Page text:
By Kathleen Gilbert
LONDON, October 15, 2008 (LifeSiteNews.com) – A man who was found guilty of murdering his unwilling elderly wife by smothering her with two plastic bags has escaped a jail sentence in a ruling by London’s Central Criminal Court.
Eric Norton, 86, was apparently in high spirits at the end of last week’s trial, and blew a kiss to supporters in the public gallery on his way out of the courtroom, according to Independent Television News.
Last November, Norton smothered his 84-year-old wife Betty, an Alzheimer’s sufferer who was in the hospital for stomach pains. Other hospital patients said they could hear Betty whimpering “no, no” as she struggled to stop her husband from killing her.
Norton, a retired civil servant from New Cross, south-east London, was given a nine-month suspended sentence after pleading guilty to manslaughter on the grounds of diminished responsibility.
Judge Brian Barker, the Common Serjeant of London, in handing down the sentence expressed sympathy for Norton. “The last thing that you had wanted to do was this and you had clearly dedicated yourself to your wife’s welfare,” he said.
“I am totally convinced you are a thoughtful, kind and honest man and had been a devoted husband.”
According to the BBC, when Betty was first diagnosed earlier the same year with Alzheimer’s, her husband refused the help of social services, and chose to be her sole caretaker.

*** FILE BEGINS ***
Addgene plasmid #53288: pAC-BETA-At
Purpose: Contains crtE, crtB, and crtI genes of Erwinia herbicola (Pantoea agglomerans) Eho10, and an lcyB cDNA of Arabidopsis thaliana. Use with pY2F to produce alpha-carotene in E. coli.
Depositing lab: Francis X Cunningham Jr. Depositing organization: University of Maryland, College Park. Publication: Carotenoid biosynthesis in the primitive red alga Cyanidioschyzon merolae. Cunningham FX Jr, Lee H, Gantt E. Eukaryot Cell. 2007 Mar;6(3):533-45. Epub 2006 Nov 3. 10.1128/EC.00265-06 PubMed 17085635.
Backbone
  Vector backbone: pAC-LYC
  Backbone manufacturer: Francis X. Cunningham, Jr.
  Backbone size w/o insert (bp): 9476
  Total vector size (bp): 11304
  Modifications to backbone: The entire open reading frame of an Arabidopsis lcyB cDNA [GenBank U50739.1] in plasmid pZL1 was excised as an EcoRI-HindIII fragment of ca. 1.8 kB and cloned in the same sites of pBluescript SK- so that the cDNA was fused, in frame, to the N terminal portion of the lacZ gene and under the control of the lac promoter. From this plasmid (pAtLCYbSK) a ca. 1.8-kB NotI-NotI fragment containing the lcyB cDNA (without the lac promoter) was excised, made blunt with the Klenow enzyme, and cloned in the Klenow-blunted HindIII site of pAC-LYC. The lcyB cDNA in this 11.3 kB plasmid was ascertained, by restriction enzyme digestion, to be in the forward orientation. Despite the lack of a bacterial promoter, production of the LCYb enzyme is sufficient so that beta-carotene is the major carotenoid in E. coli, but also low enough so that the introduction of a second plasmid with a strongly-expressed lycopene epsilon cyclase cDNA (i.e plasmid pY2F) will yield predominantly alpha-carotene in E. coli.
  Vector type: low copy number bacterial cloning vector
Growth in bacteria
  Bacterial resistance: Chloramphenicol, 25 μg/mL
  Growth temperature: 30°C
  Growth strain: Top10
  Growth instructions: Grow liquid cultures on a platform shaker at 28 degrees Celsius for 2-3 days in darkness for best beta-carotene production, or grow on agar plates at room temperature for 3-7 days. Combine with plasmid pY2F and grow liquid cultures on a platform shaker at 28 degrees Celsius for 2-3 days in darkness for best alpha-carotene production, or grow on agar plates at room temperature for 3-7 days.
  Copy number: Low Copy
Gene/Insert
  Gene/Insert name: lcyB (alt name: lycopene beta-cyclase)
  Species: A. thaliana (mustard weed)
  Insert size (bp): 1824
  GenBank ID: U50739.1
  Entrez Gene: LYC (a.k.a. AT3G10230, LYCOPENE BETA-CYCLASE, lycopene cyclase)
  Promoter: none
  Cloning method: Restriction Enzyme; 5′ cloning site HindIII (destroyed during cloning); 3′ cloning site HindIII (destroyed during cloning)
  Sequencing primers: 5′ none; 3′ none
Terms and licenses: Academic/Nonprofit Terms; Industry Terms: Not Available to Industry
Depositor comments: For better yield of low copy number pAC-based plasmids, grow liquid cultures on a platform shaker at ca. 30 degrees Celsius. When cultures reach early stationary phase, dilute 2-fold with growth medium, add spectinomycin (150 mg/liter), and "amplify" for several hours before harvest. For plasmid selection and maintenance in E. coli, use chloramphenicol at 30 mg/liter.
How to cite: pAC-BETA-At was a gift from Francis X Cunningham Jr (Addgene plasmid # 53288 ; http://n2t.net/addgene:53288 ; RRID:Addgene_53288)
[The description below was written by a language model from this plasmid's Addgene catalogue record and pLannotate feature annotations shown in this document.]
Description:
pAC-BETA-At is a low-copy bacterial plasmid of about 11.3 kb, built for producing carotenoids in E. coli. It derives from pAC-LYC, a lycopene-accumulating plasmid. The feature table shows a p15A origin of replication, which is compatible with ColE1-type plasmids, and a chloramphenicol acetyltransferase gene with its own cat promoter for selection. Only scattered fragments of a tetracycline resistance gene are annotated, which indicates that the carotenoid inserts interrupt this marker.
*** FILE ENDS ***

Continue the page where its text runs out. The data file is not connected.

After smothering his wife of 57 years, Norton told his niece he wanted to kill himself.
The judge expressed pity, telling Norton: “It was increasingly difficult for you to shoulder that burden. Society may understand your act but they cannot condone it.”
Following the ruling, the BBC reports that Norton thanked friends and police, saying, “I haven’t had anyone that has failed to support me. I feel I must say thank you.”
Wesley Smith, a senior fellow at the Discovery institute, bioethicist and expert on the issue of euthanasia, denounced Betty’s death as another case of “terminal non-judgementalism,” where courts refuse to meaningfully punish those who murder sick or disabled loved ones.
“The murder not only killed Betty, it was a stab in the heart of the intrinsic importance of each human life,” wrote Smith about the case.
“Moreover, the court’s leniency praised the act with faint damnation, sending a powerful message that Betty’s life – and those of people like her – don’t matter all that much.
“So, this crime was greater than the sum of its parts,” Smith warned. “The more we wink at these murders, the greater the threat to vulnerable people like Betty, and the increased respectability accorded to the view that such people have lives less worthy of being lived.”